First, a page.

No one is surprised that this government made mistakes when dealing with coronavirus. Everyone would have done. Dealing with the unknown is always going to be a problem.
But equally, no reasonable person would have expected this government to make so many mistakes with regard to coronavirus.
From the moment when they ignored the compelling evidence to shut down the country; to their so obvious failure to anticipate the economic crisis coming when presenting the budget in March; to adopting herd immunity as a strategy because Cummings really did not believe that people cared about old people dying; to failing to manage track and trace so many times that it’s almost impossible to track the failings; to making a complete mess of schooling, exams, university admissions and much more, the Laust of debacles just grows. And what is so apparent about these failings is not that some mistakes happened but that so many were basic political blunders that had almost nothing to do with Covid-19 at all. Instead they revealed basic political inability to deal with a crisis, when that competence is the basic test of political leadership.
I think it pretty fair to say that only the most wide-eyed of Tory believer would really think that Johnson’s government has done well over the last few months. But the real questions is what happens next.
No one knows if schools can successfully reopen when the Covid 19 R rate is already likely to be over 1.
The same can be said of the supposed return to work that is claimed will happen next week.
The start of the university year poses at least as many challenges, and is also an exercise in mass migration that is bound to increase risk.
And in the middle of all this the people tasked with tackling this crisis at what was Public Health England are now wondering what their own future holds as, no doubt, most within any responsibility wait to discover if they have a job left under the new regime of Baroness Dodo Harding. It takes the most massive arrogance, or the greatest level of incompetence, and maybe a mix of both, to think that reorganising the entity tasked with managing public health when the next wave of a pandemic is near certain is a good idea that is bound to bring the best out of the staff who will actually have the task of dealing with this situation.
And on top of this, all the signs are that it is going to be government policy to move straight from ‘flash the cash’ to full on austerity to balance the books, starting with a budget still scheduled for this autumn.
Then just add Brexit to the mix.
And in all that remember the two things that this government has proved itself capable of over the last few months. They are delay and U-turns.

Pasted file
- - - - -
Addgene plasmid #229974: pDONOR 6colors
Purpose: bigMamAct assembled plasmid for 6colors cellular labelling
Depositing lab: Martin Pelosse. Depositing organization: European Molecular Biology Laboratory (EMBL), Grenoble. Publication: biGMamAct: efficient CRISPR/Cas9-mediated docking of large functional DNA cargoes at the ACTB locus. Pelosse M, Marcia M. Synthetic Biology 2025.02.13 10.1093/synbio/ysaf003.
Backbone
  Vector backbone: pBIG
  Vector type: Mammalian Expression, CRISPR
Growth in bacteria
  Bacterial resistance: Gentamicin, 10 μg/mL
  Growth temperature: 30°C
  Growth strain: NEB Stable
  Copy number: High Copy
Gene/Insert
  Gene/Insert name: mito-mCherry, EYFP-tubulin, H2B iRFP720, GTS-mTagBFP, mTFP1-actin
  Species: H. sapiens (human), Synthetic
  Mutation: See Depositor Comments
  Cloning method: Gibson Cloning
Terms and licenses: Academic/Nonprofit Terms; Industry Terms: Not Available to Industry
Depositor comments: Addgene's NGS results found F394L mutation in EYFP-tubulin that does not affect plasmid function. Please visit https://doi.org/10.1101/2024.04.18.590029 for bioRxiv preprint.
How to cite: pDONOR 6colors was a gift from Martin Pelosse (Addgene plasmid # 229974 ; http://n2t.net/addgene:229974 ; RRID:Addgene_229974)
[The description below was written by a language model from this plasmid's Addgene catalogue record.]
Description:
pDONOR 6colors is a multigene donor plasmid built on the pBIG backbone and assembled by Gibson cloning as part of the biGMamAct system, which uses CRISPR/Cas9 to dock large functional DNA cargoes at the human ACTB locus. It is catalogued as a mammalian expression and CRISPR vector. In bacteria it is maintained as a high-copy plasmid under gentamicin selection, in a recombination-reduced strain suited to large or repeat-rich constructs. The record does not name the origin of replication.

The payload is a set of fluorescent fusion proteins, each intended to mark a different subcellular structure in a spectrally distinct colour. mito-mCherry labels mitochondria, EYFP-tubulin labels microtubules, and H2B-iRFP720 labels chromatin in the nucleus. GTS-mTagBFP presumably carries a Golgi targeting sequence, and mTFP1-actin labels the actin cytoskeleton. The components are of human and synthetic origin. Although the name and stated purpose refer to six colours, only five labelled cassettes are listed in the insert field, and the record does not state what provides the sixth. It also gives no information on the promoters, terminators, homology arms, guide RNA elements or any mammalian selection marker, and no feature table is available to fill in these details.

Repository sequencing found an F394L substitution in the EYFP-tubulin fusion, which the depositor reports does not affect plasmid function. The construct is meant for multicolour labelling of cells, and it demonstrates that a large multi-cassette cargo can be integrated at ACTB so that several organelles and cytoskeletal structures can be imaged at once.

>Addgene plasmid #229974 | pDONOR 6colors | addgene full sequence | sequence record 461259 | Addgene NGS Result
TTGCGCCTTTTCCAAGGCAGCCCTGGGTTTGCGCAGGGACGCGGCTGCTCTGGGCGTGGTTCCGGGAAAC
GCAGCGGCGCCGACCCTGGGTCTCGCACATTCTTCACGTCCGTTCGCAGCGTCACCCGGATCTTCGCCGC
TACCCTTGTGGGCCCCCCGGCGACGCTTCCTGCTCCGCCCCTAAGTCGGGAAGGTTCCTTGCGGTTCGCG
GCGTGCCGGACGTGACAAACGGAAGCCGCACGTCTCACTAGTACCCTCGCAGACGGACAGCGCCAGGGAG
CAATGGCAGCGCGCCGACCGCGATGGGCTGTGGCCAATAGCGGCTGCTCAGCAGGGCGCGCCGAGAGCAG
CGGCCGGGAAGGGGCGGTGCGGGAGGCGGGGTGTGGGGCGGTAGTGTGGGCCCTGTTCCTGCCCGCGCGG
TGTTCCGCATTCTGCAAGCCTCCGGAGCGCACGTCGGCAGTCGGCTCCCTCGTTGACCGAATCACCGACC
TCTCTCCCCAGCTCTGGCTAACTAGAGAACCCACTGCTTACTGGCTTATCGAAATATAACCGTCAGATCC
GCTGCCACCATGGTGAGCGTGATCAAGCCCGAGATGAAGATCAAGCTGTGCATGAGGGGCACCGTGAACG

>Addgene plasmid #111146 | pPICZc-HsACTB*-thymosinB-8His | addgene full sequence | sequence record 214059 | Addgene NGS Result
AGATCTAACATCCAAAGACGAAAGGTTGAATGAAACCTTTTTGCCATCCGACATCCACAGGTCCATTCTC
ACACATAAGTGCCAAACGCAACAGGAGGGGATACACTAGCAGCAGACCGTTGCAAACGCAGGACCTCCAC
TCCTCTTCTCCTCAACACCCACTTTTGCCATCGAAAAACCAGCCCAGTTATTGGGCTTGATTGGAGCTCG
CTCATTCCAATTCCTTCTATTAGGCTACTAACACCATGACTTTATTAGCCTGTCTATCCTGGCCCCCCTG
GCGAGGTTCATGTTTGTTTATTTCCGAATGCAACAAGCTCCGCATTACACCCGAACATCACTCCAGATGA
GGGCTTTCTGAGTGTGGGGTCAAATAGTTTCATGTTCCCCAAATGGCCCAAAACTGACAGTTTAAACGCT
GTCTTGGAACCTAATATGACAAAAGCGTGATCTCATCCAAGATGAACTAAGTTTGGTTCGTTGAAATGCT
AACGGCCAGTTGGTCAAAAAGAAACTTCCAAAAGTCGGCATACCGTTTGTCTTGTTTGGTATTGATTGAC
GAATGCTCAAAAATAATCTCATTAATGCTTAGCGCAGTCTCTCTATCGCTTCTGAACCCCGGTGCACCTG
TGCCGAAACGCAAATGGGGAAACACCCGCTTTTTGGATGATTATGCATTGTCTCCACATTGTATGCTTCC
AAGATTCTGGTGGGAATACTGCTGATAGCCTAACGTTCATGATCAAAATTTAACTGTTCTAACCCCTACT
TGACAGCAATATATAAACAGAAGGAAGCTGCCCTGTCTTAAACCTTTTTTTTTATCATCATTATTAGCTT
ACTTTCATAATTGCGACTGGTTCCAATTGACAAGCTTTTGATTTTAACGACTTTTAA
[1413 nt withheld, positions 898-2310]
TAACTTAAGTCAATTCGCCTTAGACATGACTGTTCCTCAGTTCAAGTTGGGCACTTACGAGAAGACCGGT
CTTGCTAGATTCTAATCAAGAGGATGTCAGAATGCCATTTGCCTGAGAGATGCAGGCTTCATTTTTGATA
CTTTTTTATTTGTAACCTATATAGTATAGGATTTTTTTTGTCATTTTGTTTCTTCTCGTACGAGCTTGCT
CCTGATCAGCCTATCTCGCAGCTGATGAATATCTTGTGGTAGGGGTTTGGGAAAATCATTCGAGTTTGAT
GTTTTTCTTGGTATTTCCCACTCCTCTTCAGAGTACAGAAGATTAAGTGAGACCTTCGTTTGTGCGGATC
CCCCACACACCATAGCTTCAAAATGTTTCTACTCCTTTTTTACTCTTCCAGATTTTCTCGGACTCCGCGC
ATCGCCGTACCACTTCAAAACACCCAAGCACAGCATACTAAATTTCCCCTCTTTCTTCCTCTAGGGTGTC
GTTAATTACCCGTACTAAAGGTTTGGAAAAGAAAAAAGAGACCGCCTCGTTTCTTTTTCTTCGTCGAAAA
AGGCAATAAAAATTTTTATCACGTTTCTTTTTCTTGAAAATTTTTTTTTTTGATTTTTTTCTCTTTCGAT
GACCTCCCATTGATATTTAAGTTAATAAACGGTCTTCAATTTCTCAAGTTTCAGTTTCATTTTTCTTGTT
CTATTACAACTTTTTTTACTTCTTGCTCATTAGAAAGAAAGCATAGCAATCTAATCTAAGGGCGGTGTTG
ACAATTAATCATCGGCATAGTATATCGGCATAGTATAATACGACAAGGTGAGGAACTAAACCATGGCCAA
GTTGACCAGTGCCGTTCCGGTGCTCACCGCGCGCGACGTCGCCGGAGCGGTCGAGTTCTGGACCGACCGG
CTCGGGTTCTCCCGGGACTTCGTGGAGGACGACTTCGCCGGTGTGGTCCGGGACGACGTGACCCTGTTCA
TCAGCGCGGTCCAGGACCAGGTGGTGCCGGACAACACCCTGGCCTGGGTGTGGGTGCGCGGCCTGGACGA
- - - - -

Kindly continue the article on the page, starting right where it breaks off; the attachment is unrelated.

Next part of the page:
The original reaction to Covid-19 was deferred.
The number of U-turns is now staggering. School related climb-downs and the very welcome move to defer the date when evictions from rented housing might take place are just the latest in a long line in the only identifiable trait that can be discerned within government behaviour, barring incompetence, during the course of this year.
So, let’s imagine the autumn. How long will schools stay open before it is apparent that socially distanced, en-masse education with current resources in the middle of increasing R rates is not possible?
How soon after the tuition fees have been cleared will it also be before universities admit that face to face teaching of students may not be possible after all?
And as for the furlough scheme, as the redundancy notices increase as September progresses, what chance then that there will be no U-turn when the surest sign that one might happen is now the confident claim that none is on the cards?
That, though, still leaves the big one, which is Brexit. It’s as if this has almost been forgotten. In time honoured fashion it is assumed that an EU deal can be done. And it is true, the EU has an amazing ability to deliver deals when it wants, and between its own members. But we’re not a member. And there is no incentive to do a deal for the remaining members, at all. This, after all, is a situation not of their choosing from which they will suffer little harm if all goes wrong for a few weeks.
But that’s not true for the UK. We face food shortages at the worst possible time of the year when our dependence on imports reaches at least 70% of UK food supply.
That risk of shortages will be accompanied by substantial short term food price inflation in all likelihood as panic buying commences. People will also appreciate that come what may, food prices will, because of tariffs, be more in January than they were in December. And they won’t be happy. And then, just to add to matters, as the peak demand for NHS services happens there will be maximum disruption in NHS labour supplies. On top of which there are also likely to be medicine shortages. And there will not need to be many for the Daily Mail to get very angry.
Talking of which, the Mail is already very angry. And it has very clearly already switched sides on Brexit, to which it is now very obviously opposed.
What’s going to happen this autumn? U-turn, after U-turn, after U-turn, right down to the point where I think it possible that an extension to the Brexit transition period might be applied for by a government by then so deep in uncontrolled panic mode that even its most treasured policy will be abandoned.
And if that is not the case? If Brexit does continue? Heaven help us, is the answer. The Mail has read the runes correctly and swapped sides at the right moment. It realises how ugly a great many issues will turn out to be this autumn, with people dying as a result of the prevarication and indecision that will be witnessed. But nothing will be as bad as imposing a No Deal Brexit in the middle of all this.
One can only hope that by then U-turns will be so normal that the government will be ready for another one. But that’s as good as hope gets to be right now. And that’s not good.